Value added market for pulses pieces explodes

Not that long ago, pulses were consumed either whole or split.

These days, they are being processed and incorporated into all sorts of foods, according to a panel of speakers assembled by the Global Pulse Confederation.

Alexandra Londono, global head of Buhler’s pulse and local grains business segment, said annual pulse flour production has rapidly climbed to 50 million tonnes.

She expects that volume to double within the next five years.

Buhler produces the equipment needed to process pulses into value-added products and business is booming.

“We see huge market pull,” Londono said during a recent webinar organized by the GPC.

“Everyone wants to play there.”

Making pulse-based meals used to be a labour-intensive process involving hours of soaking and cooking. Now, pulses are found in off-the-shelf snacks that can be consumed on the run.

“Today, it’s all about snacking. Big meals are a thing of yesterday,” said Londono.

Sarah Wallace, chief executive officer of The Good Bean, often ate roasted chickpeas out of a paper cone on her way home from school when she was growing up in Mumbai, India.

When she moved to the United States she was surprised to discover that nobody was making pulse-based snacks.

Wallace is now the head of a company that created North America’s original chickpea snack.

The Good Bean also recently acquired Beanitos, a company that created the first bean chip.

Tortilla chips are a US$9.8 billion market and growing. A survey found that 46 percent of Americans want chips that offer better nutritional value.

“This is a massive opportunity,” she said.

Vishal Vijay, head of business development with Agrocorp International, said his company has been trading pulses for 30 years but only recently ventured into value-added processing of the commodity.

“We decided to take the plunge when we saw the amount of interest that was being generated in the market,” he said.

The company has a protein plant in Cut Knife, Sask., that is producing a concentrate with 58 to 60 percent protein, which is being sold to North American food manufacturing plants.

The challenge has been what to do with the starch. Starch comprises 75 percent of the plant’s end products, protein 15 percent and hulls the remainder.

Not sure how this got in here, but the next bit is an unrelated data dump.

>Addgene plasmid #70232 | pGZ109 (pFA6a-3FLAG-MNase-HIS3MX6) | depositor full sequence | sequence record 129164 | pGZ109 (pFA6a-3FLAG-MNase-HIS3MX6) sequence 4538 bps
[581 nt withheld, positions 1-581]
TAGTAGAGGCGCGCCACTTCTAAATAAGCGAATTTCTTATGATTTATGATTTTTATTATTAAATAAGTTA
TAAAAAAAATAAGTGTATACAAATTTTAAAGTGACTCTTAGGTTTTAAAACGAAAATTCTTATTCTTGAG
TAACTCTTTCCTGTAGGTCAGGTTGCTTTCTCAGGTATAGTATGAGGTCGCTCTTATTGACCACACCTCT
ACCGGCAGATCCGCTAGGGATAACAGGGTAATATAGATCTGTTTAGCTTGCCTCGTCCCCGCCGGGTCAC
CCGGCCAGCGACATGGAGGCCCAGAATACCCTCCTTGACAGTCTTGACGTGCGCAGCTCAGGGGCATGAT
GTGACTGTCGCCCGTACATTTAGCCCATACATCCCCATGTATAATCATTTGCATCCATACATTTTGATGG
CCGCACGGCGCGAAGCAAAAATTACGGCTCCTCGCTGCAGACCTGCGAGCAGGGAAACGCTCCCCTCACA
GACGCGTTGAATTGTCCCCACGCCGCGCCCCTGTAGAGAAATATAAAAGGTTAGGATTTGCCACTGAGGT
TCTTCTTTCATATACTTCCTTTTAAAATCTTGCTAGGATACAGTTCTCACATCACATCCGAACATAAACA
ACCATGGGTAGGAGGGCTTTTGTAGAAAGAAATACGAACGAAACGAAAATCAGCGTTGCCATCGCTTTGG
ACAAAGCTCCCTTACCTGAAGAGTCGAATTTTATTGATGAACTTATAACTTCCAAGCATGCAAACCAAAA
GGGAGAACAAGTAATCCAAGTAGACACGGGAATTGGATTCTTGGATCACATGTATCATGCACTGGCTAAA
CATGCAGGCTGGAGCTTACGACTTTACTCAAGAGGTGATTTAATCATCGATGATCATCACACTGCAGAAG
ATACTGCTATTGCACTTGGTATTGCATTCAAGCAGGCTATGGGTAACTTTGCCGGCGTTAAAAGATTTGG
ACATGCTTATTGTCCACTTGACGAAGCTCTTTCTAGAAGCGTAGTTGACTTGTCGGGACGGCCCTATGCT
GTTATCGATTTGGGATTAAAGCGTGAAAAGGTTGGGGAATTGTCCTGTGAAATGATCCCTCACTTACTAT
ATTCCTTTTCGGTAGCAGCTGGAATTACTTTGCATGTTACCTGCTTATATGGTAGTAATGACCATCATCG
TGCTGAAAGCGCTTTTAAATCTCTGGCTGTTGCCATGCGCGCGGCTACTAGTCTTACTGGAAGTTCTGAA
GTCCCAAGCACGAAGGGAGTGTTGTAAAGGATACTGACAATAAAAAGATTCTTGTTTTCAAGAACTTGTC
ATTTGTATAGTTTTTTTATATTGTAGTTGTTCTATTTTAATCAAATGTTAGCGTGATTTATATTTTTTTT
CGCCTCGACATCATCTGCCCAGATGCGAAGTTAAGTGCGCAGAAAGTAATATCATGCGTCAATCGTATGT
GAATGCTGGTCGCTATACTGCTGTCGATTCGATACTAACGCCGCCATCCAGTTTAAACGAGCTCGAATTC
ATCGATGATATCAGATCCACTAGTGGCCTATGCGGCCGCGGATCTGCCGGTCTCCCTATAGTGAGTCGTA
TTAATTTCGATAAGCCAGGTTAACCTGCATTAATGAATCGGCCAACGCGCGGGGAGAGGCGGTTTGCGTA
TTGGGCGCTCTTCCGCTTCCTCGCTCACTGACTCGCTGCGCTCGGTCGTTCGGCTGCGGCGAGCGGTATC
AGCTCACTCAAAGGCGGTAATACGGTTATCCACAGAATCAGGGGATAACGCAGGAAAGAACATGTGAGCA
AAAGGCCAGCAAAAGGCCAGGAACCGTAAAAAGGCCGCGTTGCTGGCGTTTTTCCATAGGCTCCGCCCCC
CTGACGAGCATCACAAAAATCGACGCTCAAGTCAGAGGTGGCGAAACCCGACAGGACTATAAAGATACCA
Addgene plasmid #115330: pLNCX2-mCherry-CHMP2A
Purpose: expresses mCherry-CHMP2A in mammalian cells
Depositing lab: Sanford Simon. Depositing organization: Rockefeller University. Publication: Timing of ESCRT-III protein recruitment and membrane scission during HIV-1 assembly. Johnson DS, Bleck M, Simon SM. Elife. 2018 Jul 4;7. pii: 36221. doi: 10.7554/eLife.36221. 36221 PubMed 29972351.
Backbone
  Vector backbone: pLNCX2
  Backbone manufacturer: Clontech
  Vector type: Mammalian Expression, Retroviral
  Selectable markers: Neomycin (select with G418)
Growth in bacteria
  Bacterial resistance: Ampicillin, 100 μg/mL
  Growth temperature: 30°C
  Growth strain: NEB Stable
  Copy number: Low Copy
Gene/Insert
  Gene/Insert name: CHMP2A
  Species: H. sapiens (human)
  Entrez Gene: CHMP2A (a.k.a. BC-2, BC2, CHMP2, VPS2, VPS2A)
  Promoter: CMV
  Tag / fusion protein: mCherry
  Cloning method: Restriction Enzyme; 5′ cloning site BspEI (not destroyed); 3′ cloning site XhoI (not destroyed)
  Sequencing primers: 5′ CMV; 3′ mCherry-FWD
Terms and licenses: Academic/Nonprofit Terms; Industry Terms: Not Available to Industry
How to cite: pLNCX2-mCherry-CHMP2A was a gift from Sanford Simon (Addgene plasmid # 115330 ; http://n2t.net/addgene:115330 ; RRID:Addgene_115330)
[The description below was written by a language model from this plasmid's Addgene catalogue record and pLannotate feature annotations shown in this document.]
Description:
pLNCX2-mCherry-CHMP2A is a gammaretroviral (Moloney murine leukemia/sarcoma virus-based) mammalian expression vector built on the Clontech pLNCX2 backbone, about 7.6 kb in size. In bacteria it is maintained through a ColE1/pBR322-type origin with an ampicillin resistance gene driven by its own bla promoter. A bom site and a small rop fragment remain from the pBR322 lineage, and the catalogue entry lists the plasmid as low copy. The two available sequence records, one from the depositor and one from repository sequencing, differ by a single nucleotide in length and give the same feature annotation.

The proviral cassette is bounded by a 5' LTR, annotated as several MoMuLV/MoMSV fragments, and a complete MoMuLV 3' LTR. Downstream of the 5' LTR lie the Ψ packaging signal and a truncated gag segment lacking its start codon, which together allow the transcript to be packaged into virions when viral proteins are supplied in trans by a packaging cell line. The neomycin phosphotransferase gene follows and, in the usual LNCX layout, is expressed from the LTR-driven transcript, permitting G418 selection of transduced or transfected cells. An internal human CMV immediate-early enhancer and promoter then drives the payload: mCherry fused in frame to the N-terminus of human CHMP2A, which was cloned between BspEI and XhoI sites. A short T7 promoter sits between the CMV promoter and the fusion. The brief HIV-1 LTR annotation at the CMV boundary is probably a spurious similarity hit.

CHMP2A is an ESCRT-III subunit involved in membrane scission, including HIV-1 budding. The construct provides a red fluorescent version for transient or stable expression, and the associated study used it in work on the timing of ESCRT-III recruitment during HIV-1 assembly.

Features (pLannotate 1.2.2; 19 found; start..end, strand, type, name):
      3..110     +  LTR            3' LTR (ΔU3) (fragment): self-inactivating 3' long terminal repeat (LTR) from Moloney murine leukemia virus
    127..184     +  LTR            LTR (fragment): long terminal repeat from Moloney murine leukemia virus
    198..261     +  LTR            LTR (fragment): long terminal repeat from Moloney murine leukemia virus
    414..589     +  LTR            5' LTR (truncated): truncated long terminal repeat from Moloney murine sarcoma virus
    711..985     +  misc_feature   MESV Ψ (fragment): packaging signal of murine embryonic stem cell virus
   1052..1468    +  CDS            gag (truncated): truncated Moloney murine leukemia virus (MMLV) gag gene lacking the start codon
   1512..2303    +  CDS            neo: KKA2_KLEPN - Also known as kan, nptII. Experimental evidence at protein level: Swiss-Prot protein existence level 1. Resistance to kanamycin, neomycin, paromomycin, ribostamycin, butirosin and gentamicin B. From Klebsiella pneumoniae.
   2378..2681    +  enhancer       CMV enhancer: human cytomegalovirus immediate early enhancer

“The joke is that we don’t run a protein extraction plant, we run a starch extraction plant,” said Vijay.

“For plants like ours to be successful, we have to find a worthwhile utilization for the starch.”

They have uncovered one good market for their starch pellets in the U.S. pet food industry.

“They like it because of the stickiness. It is able to act as a glue in their formulations,” said Vijay.

Abhishek Sinha, chief executive officer of GoodDot, a plant-based meat manufacturer in India. He said that country is another huge potential market for such products.

Outsiders scoffed at the idea of marketing a meat alternative product in India because the stereotype is that all Indians are vegetarians. The reality is that 72 percent are meat eaters, according to the country’s latest census.

“India is the dark horse of this space,” he said.

The product was launched in late 2017 across the country and has been a big hit because it is an affordable protein replacement for meat.

Many Indian consumers are wary of meat products since the outbreak of COVID-19. A simultaneous outbreak of bird flu has caused a “bloodbath” in the country’s poultry sector.

Derrick Quandt, chief executive officer of Banza, a U.S. company that makes pasta and rice products out of chickpeas, said pulse-based foods are becoming mainstream items.

That is why the company is targeting retailers like Target, Walmart and club stores instead of boutique natural products outlets.

Their pasta and rice products are gluten-free but that is not how they are being marketed. Instead, they are being sold as healthy comfort foods.

“We’re not saying, ‘don’t eat this or don’t eat that.’ We’re saying, ‘eat Banza because it’s great and it’s fun and it makes you feel good,’” said Quandt.

Julianne Curran, vice-president of market development with Pulse Canada, said there were only three companies processing value-added pulse ingredients when she started in the business 15 years ago.

In the last few years, the pulse processing sector has exploded. Pulse Canada hopes those companies will create new markets for 25 percent of Canadian pulse production by 2025.

The organization has met with fractionators and flour millers to see what support they require to build that new source of demand.

The answer was twofold — they want health claims and they want common language developed to describe the various pulse ingredients.

“This is a real big priority for the industry,” she said.

That is going to take some work because there is such a wide diversity of pulse ingredients and processing techniques.